Posted by Trapper Zoid, 19 August 2012 · 616 views

I tried implementing the sound wave generation looping through hard-coded samples rather than algorithmically, but I have issues with the current implementation. The basic approach is straightforward but it took a couple of days to debug and the result still doesn't sound right. Apart from the output sounding lower quality, it is clearly out of tune. Not sure what is going on there - whether it's a discretisation thing, something with converting floats or merely another bug.

I decided to go with samples because it's very easy to add new wave forms. Create an array of floats for one wave period, plug it in, and you're done. AFAIK its the way sine waves were done in hardware due to how computationally expensive they are to calculate. Plus if I get around to adding normal non-looping sound files to this system it's done in the same way.

My gut feeling is that it is better to go back to implementing the core of this system as if it was on a hardware chip - using simple hard-coded algorithms, different for each tone, based on bit registers with different purpose per waveform - and then add a layer on top of that to convert instructions like "channel 1, triangle wave, 440Hz, half volume" into the right register values.

Eventually I want to play around with phase modulation, like what was used on the Yamaha chips used in Adlib sound cards or the Sega Genesis/Mega Drive, once I get my head around how the operators worked in hardware.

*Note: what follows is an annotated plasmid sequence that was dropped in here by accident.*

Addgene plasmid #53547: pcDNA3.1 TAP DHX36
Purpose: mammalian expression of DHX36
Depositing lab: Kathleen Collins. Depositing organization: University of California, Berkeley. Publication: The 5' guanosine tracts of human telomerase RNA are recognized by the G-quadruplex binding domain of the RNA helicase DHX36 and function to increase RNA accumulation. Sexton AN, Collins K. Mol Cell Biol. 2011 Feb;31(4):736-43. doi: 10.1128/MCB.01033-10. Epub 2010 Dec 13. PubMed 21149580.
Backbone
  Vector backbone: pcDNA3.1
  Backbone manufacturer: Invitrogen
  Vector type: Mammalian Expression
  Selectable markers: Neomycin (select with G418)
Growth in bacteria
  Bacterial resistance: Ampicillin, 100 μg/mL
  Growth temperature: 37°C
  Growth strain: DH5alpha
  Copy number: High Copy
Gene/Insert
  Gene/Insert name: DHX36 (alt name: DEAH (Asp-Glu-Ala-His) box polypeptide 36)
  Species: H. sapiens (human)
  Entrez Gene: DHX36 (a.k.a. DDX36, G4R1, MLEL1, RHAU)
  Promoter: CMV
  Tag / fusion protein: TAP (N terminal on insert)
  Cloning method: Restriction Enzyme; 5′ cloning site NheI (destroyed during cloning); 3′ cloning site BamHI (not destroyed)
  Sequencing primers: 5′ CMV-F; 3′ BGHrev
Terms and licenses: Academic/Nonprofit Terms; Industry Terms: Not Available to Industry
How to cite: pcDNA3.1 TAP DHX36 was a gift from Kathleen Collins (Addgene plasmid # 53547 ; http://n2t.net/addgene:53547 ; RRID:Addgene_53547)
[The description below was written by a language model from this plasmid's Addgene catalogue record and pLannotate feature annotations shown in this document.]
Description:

These days it might be better to just use the sin() function unless you are using huge amounts of wave generators. For a 44.1 kHz sampling rate, that means only 44100 sin() calls per second. This is a small fraction (much less than 1%) of what is possible in real time on current hardware. Unless you're developing for embedded or underpowered systems, I'd stick with generating the waves from scratch, rather than having to generate and then interpolate a wave table.
The OPL2 chip in Adlib cards used 18 oscillators, each representing a sine wave, and output at nearly 50kHz, so that's approaching a million trig calls a second.

I'm not sure what the speed is of the trig function calls on today's hardware; I'll make a note to check. I don't think it would be a bottleneck if I did use a million trig function calls on today's hardware, but I'd like to compare it with lookup tables regardless to test whether there is a noticeable difference to how it sounds.